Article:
The MacLeod Law Firm recently settled a wrongful dismissal case for a client. There are lessons for employers to learn from this case.
The Basic Facts: A former managerial employee sued our client for wrongful dismissal. He was terminated after about three years of continuous service. He had previous employment with our client.Ontario courts will sometimes recognize an employee’s total length of service when determining reasonable notice so there was a risk that a court would conclude he was entitled to a lengthy reasonable notice period.
The Employee’s Lawyer: The employee’s lawyer took an unreasonable settlement position and almost immediately started litigation.
The Employee’s New Job: About four months after he was terminated, the former employee found a new job.
Formal Offer to Settle: We served a formal offer to settle on the employee’s lawyer and he accepted.
Details of the Settlement: Here is how the settlement monies were allocated: 33% to the former employee which was about one month’s pay; 40% to the former employee’s lawyer; 20% to the government for Employment Insurance overpayment; and 7% to the government for withholding tax on the payment made to the former employee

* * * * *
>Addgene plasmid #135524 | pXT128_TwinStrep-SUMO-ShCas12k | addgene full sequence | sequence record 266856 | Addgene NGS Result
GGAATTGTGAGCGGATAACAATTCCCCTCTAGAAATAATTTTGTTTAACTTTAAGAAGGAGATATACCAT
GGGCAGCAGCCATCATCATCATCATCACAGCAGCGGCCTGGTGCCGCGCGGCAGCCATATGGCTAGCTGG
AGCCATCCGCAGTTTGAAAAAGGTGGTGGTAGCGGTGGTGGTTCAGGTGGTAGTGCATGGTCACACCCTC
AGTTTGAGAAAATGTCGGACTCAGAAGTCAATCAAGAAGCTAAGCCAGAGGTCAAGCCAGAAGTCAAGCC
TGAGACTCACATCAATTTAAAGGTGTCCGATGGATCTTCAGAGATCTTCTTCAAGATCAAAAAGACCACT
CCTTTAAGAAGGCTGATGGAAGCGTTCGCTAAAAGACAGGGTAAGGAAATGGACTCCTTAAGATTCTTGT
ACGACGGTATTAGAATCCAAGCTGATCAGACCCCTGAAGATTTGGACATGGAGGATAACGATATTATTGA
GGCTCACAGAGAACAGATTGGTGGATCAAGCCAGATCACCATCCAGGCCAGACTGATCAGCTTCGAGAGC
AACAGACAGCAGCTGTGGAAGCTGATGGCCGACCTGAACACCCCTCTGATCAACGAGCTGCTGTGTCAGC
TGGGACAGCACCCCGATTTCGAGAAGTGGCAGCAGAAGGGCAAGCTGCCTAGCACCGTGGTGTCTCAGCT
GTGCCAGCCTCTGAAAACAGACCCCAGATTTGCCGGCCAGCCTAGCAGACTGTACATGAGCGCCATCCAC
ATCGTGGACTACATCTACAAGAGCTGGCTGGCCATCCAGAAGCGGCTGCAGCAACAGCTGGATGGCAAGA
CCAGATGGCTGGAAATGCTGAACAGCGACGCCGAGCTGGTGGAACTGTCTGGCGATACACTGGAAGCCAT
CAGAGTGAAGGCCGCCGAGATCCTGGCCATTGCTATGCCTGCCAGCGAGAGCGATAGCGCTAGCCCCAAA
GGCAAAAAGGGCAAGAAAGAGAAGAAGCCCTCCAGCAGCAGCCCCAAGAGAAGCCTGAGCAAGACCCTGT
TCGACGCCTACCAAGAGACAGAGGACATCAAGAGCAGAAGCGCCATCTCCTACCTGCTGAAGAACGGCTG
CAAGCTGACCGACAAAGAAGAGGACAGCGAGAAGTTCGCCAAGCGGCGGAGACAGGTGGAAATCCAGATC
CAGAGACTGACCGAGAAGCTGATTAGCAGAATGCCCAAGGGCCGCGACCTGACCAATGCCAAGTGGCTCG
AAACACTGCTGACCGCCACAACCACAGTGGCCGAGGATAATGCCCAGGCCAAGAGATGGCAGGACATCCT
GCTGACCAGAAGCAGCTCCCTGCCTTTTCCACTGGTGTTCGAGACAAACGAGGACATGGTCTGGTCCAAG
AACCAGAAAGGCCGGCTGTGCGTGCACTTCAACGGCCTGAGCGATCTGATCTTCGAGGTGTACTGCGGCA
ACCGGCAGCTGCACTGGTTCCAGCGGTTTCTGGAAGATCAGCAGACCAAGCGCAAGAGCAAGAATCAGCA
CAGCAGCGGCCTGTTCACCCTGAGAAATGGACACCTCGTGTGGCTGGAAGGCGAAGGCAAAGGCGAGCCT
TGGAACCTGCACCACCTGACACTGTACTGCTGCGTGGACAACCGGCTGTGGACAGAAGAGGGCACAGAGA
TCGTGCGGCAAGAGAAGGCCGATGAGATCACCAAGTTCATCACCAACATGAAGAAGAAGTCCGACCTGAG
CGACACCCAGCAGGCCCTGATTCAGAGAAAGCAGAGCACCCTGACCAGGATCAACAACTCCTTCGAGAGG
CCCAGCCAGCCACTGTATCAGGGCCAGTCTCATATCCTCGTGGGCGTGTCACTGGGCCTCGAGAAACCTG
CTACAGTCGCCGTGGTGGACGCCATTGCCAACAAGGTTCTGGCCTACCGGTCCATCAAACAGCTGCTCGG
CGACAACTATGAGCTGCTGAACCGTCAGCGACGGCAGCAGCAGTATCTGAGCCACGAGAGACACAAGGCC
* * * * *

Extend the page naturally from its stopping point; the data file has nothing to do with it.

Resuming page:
Lessons to be Learned:
- Require all new employees to sign an employment contract with a properly drafted termination clause. (This was a new client who did not have an employment contract when we were retained!) In this case, the employer could have limited its liability to three weeks termination pay with an employment contract and avoided litigation altogether.
- A formal Offer to Settle at the right time in the litigation process is a powerful tool.
- Wrongful dismissal litigation is expensive for all parties including the successful party. One way for an employer who does not have an employment contract with a termination clause to avoid litigation is to prepare a fair severance package and to treat the employee with dignity and respect when the employee is terminated. In this scenario, unless just cause for termination exists, we often recommend that the employee be specifically told that the termination is not performance-related and suggest that the company offer to provide the employee with a positive reference. In our experience, the person is much less likely to litigate in these circumstances.